SA's 'major polluters' told to release crucial greenhouse gas emissions data
Environment, forestry and fisheries minister Barbara Creecy has ordered several companies considered as “major polluters” to disclose their greenhouse gas (GHG) emission data and reduction plans amid the devastating impact of Covid-19.
The instruction comes after a court battle lodged by the Centre for Environmental Rights (CER) against Creecy's department in 2019.
The centre had requested access to information under the Promotion of Access to Information Act, 2000.
The department, in response, provided the companies’ annual GHG emissions, their plans to reduce their GHG emissions over the next five years and audit reports demonstrating whether there had been progress against these plans.
The DEFF had blacked out information such as the companies’ anticipated emission reductions for the next five years. The centre then lodged an appeal requesting the disclosure of the companies’ redacted production and usage rates — crucial information for verification of GHG emissions stated in the reports — as well as the anticipated emissions reductions from all the companies’ pollution prevention plans and audit reports.
Creecy upheld the appeal, saying DEFF’s reasons for refusing to provide the information were inadequate — lacking in substance and detail.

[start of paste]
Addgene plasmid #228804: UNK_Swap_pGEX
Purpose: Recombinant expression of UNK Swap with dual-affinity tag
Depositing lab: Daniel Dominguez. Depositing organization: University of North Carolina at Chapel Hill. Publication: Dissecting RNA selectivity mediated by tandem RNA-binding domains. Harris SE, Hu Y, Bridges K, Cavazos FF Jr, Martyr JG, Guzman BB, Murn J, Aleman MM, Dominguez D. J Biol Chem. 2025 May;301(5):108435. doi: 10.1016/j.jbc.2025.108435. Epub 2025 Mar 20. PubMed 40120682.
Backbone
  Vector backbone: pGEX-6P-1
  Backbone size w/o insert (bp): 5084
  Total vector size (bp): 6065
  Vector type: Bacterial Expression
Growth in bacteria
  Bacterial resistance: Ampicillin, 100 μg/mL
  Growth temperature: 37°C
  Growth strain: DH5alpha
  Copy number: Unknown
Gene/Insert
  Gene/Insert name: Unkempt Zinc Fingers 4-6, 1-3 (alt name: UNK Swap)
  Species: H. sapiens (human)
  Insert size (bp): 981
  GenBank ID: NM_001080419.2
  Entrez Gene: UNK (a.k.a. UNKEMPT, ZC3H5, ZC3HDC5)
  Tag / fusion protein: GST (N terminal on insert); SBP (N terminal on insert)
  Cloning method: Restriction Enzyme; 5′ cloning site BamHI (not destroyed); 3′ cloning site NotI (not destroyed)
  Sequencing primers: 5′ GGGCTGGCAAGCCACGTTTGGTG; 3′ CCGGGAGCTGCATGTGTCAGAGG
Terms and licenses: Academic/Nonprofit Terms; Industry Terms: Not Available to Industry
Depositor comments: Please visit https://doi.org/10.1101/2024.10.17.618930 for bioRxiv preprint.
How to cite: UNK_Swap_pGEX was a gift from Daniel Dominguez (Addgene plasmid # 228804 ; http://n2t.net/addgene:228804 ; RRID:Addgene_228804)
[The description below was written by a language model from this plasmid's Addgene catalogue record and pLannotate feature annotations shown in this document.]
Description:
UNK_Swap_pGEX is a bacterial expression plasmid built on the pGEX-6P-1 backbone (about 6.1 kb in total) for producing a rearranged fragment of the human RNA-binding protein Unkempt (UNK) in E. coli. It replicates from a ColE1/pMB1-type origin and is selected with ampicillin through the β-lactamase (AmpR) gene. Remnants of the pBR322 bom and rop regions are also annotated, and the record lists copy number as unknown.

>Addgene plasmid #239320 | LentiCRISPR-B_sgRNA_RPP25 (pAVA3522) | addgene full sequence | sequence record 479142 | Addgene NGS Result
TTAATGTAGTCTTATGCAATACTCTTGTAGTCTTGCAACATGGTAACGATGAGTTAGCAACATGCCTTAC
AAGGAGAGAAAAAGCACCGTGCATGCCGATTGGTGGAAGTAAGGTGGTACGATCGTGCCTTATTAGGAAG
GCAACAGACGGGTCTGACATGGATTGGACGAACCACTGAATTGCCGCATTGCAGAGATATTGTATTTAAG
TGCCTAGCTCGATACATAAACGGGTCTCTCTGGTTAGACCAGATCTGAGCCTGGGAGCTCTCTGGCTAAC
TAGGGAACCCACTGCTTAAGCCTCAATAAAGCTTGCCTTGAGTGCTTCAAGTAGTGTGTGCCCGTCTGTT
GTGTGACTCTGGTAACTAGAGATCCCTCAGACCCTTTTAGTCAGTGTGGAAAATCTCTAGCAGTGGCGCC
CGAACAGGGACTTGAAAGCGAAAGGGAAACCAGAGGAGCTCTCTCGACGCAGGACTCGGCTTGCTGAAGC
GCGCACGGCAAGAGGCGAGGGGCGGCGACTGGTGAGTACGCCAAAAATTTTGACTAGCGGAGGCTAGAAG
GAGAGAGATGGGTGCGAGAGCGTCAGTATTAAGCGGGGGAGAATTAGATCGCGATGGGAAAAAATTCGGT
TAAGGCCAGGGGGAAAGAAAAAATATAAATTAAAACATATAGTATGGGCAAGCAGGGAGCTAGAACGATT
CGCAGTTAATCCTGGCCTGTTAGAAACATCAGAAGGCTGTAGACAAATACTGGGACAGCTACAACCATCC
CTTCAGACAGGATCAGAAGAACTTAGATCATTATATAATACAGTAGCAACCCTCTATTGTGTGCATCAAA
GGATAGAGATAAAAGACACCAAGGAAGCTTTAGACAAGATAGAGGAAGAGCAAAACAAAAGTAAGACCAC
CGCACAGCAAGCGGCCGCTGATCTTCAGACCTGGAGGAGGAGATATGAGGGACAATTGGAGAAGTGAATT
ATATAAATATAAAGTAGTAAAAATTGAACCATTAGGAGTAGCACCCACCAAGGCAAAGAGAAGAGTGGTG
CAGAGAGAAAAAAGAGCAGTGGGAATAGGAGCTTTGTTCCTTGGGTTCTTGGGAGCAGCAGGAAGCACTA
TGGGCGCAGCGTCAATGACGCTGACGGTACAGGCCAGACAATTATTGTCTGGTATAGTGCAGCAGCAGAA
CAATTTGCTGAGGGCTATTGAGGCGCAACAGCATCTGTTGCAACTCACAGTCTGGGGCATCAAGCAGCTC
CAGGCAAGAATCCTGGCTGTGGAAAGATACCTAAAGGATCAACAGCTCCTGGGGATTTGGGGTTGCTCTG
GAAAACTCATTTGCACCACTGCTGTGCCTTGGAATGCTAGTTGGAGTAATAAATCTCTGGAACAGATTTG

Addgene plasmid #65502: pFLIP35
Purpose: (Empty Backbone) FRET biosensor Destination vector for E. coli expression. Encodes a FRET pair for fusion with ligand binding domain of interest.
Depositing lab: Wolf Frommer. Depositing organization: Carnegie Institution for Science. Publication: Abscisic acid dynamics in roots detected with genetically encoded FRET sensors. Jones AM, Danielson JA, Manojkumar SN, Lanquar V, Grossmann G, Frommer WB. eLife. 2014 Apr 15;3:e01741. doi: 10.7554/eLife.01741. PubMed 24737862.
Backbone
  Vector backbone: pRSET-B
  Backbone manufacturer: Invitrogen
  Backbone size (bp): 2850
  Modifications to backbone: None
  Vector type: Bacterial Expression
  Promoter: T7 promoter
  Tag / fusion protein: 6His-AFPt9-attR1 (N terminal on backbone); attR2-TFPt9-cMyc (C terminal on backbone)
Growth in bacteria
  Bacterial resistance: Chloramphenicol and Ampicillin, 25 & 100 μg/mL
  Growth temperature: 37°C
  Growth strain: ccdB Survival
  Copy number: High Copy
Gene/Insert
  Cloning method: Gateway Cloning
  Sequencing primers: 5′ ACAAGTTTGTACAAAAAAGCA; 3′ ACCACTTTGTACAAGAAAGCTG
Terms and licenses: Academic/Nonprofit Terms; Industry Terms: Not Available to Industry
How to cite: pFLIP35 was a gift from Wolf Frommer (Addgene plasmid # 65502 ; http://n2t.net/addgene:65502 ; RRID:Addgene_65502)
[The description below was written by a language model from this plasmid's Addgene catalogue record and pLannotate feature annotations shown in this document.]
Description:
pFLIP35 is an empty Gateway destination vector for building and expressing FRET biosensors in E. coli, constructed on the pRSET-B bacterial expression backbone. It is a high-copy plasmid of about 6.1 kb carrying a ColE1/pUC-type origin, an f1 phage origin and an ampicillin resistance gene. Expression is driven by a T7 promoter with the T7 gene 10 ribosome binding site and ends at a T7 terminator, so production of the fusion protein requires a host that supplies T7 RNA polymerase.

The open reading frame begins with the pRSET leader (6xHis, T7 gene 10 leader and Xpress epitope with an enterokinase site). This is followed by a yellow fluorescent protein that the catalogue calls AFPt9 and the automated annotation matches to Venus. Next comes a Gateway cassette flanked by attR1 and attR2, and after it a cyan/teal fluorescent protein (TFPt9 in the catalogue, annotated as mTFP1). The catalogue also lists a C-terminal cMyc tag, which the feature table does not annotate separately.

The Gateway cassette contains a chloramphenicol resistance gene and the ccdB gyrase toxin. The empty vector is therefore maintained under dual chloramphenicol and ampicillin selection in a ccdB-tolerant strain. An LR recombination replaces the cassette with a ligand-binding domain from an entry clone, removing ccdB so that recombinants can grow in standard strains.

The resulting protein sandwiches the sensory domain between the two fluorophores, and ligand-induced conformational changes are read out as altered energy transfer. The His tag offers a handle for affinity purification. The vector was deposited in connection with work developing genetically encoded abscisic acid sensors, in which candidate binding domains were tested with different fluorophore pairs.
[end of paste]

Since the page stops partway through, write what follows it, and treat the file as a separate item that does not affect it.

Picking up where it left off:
She has since ordered the DEFF to make the redacted GHG emission values available to the CER within seven days of the end of the Covid-19 lockdown.
She found that “the overall purpose of the administration of justice requires the disclosure of the anticipated projected emissions and the data relating to anticipated and actual emission reductions”.
The centre has welcomed the decision which it said would not allow big polluting corporates to hide behind government when it comes to GHG emission data.
“Data on companies’ anticipated GHG emissions are invaluable to enable the public to properly assess emission reduction strategies of polluting companies and to inform the public and shareholders not only of the climate risks to which these companies are exposed, but the risks they pose for the whole planet.
“The climate crisis adversely impacts all people, particularly vulnerable communities, young people and those with existing compromised health conditions. The public needs to know how companies plan to reduce their GHG emissions, in order to hold them accountable when they fail to do so,” said Nicole Loser, attorney at the CER.
Creecy said full access to the information would foster and contribute towards transparency and accountability which is owed to the public regarding matters of the environment.
Some of the companies which had been ordered to make available the information are Eskom, Sasol, ArcelorMittal, PPC, Exxaro, South32, Glencore, Seriti, SAPPI and Anglo American.